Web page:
Despite a tumultuous lead up to their final must-win group match – there were rumours of in-fighting, questions asked of the manager, and a mauling in the press back home – the team were able to hold on and secure a one-goal victory over Serbia. (You thought I was talking about the Poms, didn't you?)
Unfortunately for the Sheilaroos, four points was not enough to escape from Group D, as was the case in 2006. The side contains a lot of the names that were part of that amazing World Cup in Germany four years ago, however many of those players are four years older are also past their prime, and for others, their replacements were simply not in the same league. And as for the manager...
Those that criticise Roberto Mancini's "defensive" style of play should consider themselves lucky that they don't support a team managed by Pim Verbeek. Whilst he did well to lead to South Korea to third place in the 2007 Asian Cup – further examination reveals that they hardly set the world alight. Indeed, after scraping through the group stage, the side registered consecutive 0-0 draws in the quarter final, semi final, and third-place playoff, each match going to a penalty shootout. So not only had the Korean defence manage to hold out their opposition for over 6 hours of football – they weren't able to score either.
Australia were the amongst the first teams to secure qualification for South Africa, just behind the Netherlands and on the same date as Japan. However, the style in which they did it left a lot to be desired. Many matches were dour, drab affairs, with the defensively-minded Verbeek exclusively opting to play 4-5-1, even against the minnows of Asian football. Apart from a couple of big defeats over Qatar, that helped to boost the goal difference, the team looked very, very ordinary in attack. But, you only need one goal to win, and that was enough on most occasions – even if the manager earned the name "Verbleak" as a result of his tactical outlook. Flair players or goal scorers such as Nicky Carle and Scott McDonald were left off the plane, and the squad was stacked with midfielders. Australia's 23-man squad contained as many goalkeepers as it did strikers – and even then one of those (Kewell) is generally considered to be a left-winger.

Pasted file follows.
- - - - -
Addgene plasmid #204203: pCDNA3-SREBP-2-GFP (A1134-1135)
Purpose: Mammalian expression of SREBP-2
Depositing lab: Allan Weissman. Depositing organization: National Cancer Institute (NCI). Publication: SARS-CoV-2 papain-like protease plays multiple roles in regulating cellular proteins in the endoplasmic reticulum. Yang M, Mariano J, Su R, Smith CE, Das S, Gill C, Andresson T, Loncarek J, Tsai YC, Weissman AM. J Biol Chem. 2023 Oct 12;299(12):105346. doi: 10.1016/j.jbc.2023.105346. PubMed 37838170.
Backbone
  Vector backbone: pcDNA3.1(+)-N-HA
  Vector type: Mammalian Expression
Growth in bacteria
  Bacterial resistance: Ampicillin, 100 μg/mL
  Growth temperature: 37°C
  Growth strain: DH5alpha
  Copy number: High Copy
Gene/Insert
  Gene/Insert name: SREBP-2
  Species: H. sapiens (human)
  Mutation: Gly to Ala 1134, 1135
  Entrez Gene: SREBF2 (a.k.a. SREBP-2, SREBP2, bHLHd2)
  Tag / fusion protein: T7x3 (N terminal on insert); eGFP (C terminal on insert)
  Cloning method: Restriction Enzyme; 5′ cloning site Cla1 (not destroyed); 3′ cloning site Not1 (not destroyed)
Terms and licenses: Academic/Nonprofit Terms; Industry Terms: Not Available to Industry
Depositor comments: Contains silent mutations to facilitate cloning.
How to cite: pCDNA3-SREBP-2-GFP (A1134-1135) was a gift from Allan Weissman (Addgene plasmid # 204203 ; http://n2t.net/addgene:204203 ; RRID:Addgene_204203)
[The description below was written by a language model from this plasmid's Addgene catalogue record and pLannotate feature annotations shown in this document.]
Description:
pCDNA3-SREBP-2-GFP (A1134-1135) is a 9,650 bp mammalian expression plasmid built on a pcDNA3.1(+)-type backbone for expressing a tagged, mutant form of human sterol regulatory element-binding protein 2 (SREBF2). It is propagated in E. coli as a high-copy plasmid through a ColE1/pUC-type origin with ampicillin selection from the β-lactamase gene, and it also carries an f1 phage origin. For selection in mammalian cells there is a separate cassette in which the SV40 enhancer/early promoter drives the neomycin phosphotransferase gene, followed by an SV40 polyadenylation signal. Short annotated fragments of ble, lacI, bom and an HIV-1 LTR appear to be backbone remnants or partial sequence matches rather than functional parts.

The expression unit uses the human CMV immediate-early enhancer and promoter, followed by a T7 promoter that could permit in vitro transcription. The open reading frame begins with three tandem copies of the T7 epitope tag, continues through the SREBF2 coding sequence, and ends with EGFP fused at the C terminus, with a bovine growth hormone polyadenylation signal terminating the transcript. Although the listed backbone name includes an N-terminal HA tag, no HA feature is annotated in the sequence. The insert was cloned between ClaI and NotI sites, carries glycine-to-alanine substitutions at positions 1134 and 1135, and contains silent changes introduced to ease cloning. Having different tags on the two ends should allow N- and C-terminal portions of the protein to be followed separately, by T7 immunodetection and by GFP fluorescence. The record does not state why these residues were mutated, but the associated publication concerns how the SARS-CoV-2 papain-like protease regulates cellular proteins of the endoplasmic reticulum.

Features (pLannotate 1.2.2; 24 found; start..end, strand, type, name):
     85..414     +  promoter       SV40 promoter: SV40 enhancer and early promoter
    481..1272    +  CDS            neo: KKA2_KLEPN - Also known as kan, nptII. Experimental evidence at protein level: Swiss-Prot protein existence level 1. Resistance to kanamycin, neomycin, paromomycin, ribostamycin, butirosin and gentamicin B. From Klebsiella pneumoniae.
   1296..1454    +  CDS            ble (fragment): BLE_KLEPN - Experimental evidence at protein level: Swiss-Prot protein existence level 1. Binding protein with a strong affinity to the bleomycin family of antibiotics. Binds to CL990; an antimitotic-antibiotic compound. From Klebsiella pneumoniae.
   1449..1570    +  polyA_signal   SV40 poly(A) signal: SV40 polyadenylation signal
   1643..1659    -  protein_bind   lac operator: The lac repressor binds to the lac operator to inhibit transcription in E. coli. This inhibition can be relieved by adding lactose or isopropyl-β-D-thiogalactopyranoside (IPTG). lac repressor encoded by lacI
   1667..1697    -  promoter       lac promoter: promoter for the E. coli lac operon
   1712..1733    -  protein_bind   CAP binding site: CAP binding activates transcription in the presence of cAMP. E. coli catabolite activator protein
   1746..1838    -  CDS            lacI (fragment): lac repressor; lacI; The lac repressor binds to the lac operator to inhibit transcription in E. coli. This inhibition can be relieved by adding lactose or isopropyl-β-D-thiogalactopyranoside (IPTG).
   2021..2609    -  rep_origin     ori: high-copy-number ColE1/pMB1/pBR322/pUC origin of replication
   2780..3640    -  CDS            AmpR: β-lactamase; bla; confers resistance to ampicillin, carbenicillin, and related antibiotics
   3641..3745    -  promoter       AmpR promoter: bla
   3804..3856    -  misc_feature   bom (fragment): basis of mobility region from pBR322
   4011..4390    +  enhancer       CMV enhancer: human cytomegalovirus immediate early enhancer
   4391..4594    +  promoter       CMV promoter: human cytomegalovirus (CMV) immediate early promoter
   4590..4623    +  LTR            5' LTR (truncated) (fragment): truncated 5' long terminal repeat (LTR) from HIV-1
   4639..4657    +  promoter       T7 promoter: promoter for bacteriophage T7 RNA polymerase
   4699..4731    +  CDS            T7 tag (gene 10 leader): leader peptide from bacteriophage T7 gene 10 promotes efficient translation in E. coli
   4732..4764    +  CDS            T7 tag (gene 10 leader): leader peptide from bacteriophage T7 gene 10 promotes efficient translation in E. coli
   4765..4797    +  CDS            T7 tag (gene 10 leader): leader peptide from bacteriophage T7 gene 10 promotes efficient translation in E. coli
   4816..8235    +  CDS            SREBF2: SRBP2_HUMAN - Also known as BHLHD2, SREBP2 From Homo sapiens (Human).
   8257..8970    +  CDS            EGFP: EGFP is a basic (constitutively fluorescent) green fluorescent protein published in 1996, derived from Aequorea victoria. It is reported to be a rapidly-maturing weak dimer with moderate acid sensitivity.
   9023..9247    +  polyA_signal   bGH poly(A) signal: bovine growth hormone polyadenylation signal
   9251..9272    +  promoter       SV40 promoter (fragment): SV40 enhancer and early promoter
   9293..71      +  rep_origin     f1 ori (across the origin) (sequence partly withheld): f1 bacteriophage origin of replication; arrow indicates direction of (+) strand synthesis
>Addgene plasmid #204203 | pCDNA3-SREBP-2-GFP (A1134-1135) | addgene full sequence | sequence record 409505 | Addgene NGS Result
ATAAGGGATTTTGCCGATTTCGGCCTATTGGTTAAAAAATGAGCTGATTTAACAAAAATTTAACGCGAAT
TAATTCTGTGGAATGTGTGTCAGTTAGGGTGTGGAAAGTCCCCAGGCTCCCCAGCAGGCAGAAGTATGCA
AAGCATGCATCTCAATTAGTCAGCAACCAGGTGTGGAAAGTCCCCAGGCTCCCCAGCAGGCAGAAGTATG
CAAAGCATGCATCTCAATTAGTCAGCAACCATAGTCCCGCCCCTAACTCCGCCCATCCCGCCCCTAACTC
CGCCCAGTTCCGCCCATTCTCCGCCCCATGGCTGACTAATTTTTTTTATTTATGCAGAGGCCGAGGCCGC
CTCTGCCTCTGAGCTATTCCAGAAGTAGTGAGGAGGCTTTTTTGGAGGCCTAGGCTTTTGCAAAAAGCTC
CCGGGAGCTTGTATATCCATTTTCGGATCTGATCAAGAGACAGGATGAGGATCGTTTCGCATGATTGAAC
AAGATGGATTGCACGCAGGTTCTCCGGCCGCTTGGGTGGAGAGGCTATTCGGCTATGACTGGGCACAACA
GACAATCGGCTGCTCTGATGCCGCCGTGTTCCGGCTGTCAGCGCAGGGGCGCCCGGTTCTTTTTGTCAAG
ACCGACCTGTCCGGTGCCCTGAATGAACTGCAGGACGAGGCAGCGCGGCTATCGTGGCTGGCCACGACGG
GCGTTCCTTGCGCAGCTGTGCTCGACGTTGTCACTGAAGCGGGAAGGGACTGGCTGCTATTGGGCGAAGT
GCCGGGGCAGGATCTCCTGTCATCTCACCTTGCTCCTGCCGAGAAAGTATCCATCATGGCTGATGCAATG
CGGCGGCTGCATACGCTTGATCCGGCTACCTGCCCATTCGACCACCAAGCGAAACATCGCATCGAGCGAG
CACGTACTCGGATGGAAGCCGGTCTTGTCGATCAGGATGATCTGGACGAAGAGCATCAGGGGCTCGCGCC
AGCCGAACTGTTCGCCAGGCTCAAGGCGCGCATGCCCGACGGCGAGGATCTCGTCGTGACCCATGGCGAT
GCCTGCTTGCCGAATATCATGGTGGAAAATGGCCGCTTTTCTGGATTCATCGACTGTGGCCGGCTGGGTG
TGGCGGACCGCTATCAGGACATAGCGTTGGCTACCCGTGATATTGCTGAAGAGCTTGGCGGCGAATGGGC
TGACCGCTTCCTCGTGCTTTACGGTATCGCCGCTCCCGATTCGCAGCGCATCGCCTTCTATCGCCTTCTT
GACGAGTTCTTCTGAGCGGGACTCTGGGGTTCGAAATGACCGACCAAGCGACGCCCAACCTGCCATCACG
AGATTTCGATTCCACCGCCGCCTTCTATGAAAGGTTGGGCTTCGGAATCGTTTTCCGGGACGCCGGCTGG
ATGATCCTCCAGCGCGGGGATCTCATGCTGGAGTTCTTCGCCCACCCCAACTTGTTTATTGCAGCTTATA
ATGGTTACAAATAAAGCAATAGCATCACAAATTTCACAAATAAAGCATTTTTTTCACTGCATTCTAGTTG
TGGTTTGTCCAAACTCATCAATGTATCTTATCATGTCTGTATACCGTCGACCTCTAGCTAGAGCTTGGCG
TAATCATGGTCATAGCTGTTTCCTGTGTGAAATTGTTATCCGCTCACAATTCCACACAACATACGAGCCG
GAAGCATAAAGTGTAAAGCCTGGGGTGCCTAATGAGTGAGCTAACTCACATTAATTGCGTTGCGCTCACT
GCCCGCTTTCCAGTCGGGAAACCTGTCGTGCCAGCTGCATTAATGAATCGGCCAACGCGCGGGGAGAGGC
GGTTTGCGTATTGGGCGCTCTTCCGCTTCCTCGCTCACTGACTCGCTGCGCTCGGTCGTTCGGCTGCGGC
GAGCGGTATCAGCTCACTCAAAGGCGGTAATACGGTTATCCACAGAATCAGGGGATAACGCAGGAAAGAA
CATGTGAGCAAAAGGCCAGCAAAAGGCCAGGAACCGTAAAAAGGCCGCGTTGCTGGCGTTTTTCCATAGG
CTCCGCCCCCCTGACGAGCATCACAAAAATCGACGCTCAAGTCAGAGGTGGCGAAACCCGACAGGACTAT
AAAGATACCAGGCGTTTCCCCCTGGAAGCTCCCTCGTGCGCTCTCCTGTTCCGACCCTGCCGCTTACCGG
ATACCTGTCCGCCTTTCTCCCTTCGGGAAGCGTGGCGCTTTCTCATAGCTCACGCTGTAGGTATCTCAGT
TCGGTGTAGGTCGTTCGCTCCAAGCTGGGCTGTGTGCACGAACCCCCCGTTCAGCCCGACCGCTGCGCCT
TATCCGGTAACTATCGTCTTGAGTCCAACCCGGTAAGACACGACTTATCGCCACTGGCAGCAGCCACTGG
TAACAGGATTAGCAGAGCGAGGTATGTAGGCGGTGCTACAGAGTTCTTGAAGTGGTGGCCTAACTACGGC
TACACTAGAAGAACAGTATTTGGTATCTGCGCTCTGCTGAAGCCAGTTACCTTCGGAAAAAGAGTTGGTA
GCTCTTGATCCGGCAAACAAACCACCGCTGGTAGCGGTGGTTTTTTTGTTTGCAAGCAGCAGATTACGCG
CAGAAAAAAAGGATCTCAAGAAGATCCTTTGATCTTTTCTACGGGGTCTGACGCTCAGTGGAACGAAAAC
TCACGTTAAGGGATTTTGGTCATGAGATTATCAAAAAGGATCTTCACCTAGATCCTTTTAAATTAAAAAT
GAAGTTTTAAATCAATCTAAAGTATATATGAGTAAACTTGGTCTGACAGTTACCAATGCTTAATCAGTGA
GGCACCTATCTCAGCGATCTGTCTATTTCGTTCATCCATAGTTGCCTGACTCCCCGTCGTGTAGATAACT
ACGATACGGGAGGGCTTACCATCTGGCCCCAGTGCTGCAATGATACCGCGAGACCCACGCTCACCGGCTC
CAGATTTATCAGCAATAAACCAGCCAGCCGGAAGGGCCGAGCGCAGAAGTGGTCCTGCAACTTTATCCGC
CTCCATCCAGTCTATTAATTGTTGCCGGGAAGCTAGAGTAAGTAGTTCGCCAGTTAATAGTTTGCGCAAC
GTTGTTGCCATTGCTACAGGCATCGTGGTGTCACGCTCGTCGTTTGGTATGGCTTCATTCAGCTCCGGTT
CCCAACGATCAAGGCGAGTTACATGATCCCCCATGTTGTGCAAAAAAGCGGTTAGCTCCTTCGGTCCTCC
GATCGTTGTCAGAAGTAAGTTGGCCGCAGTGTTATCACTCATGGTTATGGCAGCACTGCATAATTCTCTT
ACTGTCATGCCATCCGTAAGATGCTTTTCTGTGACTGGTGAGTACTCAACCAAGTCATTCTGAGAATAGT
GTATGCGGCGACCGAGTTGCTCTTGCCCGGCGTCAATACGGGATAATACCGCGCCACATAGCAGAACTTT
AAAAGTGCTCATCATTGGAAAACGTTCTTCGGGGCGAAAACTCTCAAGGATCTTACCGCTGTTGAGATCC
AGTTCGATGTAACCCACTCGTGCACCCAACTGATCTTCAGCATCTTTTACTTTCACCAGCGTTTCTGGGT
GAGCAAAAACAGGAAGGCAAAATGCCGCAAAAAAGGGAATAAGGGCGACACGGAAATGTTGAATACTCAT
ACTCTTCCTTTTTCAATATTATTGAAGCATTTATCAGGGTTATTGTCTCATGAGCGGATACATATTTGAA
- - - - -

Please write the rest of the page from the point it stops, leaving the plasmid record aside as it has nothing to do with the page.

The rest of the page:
It may have not been the prettiest formation, but it was our best one. Inexplicably before the first match against Germany, Pim reverted to a more attacking 4-4-2, although that was with attacking midfielder Tim Cahill partnering Richard Garcia (yet another midfielder) up front. Lucas Neill and Craig Moore were selected in central defence – both of whom possessed the sheer pace of Didi Hamann in full-flight and the turning circle of the Pasha Bulker. Predictably, the Sheilaroos were torn to shreds, and the cause was not helped by a red to Tim Cahill.
The second match against Ghana was a much more positive affair, as the Aussies returned to a formation in which they were much more familiar with. However, this was short-lived when Harry Kewell was sent-off for handball on the line in the 23rd minute – the second debatable red in as many matches for the Socceroos. Unlike the previous encounter against the Germans, the side were able to rally and hold on for the draw.
This meant that Australia would go in to the final match against Serbia requiring a miracle. They would first have to defeat a Serb side containing such class as Krasnic, Vidic, and Stankovic, and then hope for a result the either way – either a Ghanaian win, or a Germany victory big enough to overcome the massive goal difference.
And by jingo, they almost did it. Late goals to Tim Cahill and the much-maligned Brett Holman, combined with the 1-0 lead Germany had opened at the time, meant that the Socceroos were just two goals either way from qualification with twenty minutes still to play. It was not to be however as Ghana undeservedly qualified on the back of two penalty goals, both of which on the account of handball by the opposition.
It was still one of the best performances I've seen by the National team in quite some time. Despite crashing out early, the boys showed that Aussie spirit that they are known for, and that was so lacking in the clash against Germany. I suppose that's one thing that separates the Australian fans from the English – I find it extremely difficult to understand those people that are not just are nonchalant towards the National team... but to go far as to actively support the opposition! Although if the Socceroos featured such Grade-A wankers as Rooney, Cole, Terry, and Ferdinand, I'd find it difficult too...
In the aftermath, some members of the squad have already announced their desire to continue to Brazil in 2014. Cahill predictably confirmed he'd be there, so did Harry Kewell; although by then his groin would be held together with a bit of chewy...
So thanks to the Sheilaroos for another unforgettable World Cup, and hopefully we can make the Second Round (or better) in Brazil.